Welcome to the final installment of our blogs written by poets about what they have been doing since the lockdown began. We’re calling it From the Front Lines: with the public being urged to stay at home to hinder the progress of Covid-19, it often feels as if our front door is the front line. Today, we hear from poets Jim Carruth, Vicki Husband and Ross Wilson, all of whom work for the NHS.
For my blog I was keen to have a specific focus on the NHS and also capture the experiences of two other poets who work in the NHS – Vicki Husband and Ross Wilson. We have agreed that any fee for this to go to appropriate NHS charities.
I am one of three members of our household who work in the NHS – I have been supporting staff in the newest health board Public Health Scotland set up seven weeks ago and immediately at the heart of the NHS response to the crisis. My wife is still visiting new babies in the community and my daughter, who is an engineer working with wheelchairs, has been part of production line creating disposable face visors for front line staff. Our oldest son who lives in a nearby village is a postman.
And yet no matter how tired we are at the end of very long days there are still words – few but important words to be shared as we come together or not. Words that capture the day that’s been, words that provide comfort, words that offer a bridge to the day to come. Words are important but the actions of key workers put them in the shade. Here are the words of a shepherd with a flock on the moor.
there is time enough
there is time enough
for the beauty of snow on the moor,
where fence stabs become no more
than a trail of wooden stubs, wires
lost in the hush of heavy fall, where
hares, hawk-wary, justify their coat
hunched rowans shiver in hollows
beside burns frozen in the moment
and everywhere is dazzle and light
when the counting is done
I have been locked down with a copy of Inger Christensen’s Alphabet from the SPL:
doves exist, dreamers, and dolls
I live in a second floor flat within touching distance of sycamore and lime, leaves unfurled as the days went by, now we’re in the canopy.
killers exist, and doves, and doves
I am within walking/running distance of a trilogy of parks: Maxwell, Pollok, Bellahouston. I miss the hills, but green sustains me.
haze, dioxin, and days; days/ exist
I work in an NHS community rehabilitation team, stresses have lessened as we’ve gained PPE, and new routines. We talk of balancing risk: is it more or less harmful to this patient if I visit them? The fallout has not reached us yet, as investigations, surgery & treatments are postponed and people delay seeking help; the effects will be felt for years to come.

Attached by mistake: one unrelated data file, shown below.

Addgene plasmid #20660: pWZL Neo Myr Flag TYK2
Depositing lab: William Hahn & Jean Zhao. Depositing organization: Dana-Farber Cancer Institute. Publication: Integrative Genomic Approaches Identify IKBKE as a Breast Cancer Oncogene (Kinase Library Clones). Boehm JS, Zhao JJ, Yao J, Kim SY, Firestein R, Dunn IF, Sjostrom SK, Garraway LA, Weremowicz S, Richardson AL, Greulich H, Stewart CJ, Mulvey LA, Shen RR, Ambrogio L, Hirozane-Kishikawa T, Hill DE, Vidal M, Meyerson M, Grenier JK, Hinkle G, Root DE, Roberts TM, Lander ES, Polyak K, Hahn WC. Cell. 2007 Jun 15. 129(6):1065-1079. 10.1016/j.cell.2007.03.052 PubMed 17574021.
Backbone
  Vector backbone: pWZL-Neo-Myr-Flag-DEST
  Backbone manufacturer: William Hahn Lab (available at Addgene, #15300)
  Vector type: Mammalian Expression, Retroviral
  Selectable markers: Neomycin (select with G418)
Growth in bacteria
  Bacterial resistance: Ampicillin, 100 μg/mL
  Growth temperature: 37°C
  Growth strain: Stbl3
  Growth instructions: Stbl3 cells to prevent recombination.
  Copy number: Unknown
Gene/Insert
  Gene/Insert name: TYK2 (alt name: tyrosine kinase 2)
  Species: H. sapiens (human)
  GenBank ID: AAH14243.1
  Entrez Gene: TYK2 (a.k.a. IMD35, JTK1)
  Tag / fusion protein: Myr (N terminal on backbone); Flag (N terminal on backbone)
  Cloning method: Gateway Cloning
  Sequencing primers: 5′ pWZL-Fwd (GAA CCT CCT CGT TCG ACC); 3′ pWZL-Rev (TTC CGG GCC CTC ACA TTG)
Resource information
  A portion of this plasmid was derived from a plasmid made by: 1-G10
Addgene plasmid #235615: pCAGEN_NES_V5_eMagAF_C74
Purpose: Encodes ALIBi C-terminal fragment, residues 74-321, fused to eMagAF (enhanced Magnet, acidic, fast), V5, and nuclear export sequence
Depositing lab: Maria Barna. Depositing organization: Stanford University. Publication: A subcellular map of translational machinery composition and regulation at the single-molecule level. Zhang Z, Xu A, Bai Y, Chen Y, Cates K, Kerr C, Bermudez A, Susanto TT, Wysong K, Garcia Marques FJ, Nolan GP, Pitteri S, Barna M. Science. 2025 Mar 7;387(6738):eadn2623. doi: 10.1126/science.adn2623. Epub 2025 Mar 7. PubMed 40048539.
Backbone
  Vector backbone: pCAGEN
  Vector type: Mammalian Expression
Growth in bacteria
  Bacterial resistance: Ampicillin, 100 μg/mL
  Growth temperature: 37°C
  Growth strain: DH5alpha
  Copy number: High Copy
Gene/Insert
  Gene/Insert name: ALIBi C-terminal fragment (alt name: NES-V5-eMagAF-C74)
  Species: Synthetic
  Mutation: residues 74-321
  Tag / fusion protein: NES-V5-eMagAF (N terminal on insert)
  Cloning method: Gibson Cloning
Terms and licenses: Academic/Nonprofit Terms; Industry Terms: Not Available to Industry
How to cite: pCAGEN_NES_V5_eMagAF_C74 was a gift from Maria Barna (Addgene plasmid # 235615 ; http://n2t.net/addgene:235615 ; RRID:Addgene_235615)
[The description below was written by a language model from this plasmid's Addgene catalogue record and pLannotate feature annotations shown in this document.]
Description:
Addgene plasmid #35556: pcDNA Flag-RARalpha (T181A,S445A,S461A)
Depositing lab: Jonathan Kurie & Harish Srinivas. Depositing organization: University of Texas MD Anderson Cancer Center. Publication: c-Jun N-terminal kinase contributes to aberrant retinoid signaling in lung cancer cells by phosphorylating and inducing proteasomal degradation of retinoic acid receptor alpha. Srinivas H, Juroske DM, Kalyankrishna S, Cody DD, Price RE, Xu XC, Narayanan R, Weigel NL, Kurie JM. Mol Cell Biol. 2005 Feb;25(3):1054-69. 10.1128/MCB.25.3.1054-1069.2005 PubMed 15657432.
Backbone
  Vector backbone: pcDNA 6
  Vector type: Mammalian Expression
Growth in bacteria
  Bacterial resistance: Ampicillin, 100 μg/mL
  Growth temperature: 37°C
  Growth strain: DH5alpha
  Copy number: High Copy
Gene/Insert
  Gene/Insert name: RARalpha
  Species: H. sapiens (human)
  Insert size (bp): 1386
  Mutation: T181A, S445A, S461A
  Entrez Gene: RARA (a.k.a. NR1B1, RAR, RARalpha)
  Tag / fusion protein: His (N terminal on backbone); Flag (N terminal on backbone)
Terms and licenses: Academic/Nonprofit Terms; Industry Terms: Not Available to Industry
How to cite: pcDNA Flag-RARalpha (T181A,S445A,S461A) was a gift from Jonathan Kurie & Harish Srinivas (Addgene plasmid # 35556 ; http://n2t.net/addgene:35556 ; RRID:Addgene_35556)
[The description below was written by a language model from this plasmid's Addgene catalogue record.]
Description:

days and death; and poems / exist
A while ago I started to write about my work, about health and the city. I’m grateful to have a project, a distraction, a focus.
poems, days, death
I work as an auxiliary nurse in ICU. The weeks anticipating the pandemic felt like sitting in a trench waiting on an enemy advancing. An environment set up to be calm suddenly felt chaotic as we prepared ourselves for the first wave of patients, with new stock and equipment arriving all the time. By the end of my first three twelve-hour nightshifts in a mask my nose felt like it did after a fight when I boxed in my youth. I remember waking at 3am one morning after a dayshift and, half-asleep, mistaking my bookshelves for the racks of PPE at work. For a moment I thought I had to wear a mask to leave my bedroom! I’m glad to say things have settled somewhat. My colleagues and I have, on the whole, adapted to a new reality.
My partner, Amanda, is also a key worker. As she is also diabetic she must self-isolate and work from home so we must juggle work with caring for our two-and-a-half year old daughter, Rosie. We are very fortunate in that we have a front and back garden and that our house overlooks miles of countryside.
On a recent walk Rosie noticed litter and I recycled it into a story about the Litter-a-chewer, a wee creature with a book-shaped face and paper-like teeth, who eats up the rubbish people discard and spreads manure like seeds for wisdom to grow. The Litter-a-chewer is great at social distancing; it’s too wise to get close to ‘hugegerms,’ as it calls humans.
What time and energy I have for writing has been taken up with a few rough drafts of what might make up a sequence and looking over the text and cover of a pamphlet due to be published this month by Tapsalteerie; Letters to Rosie, a celebration of the first two years of my baby daughter.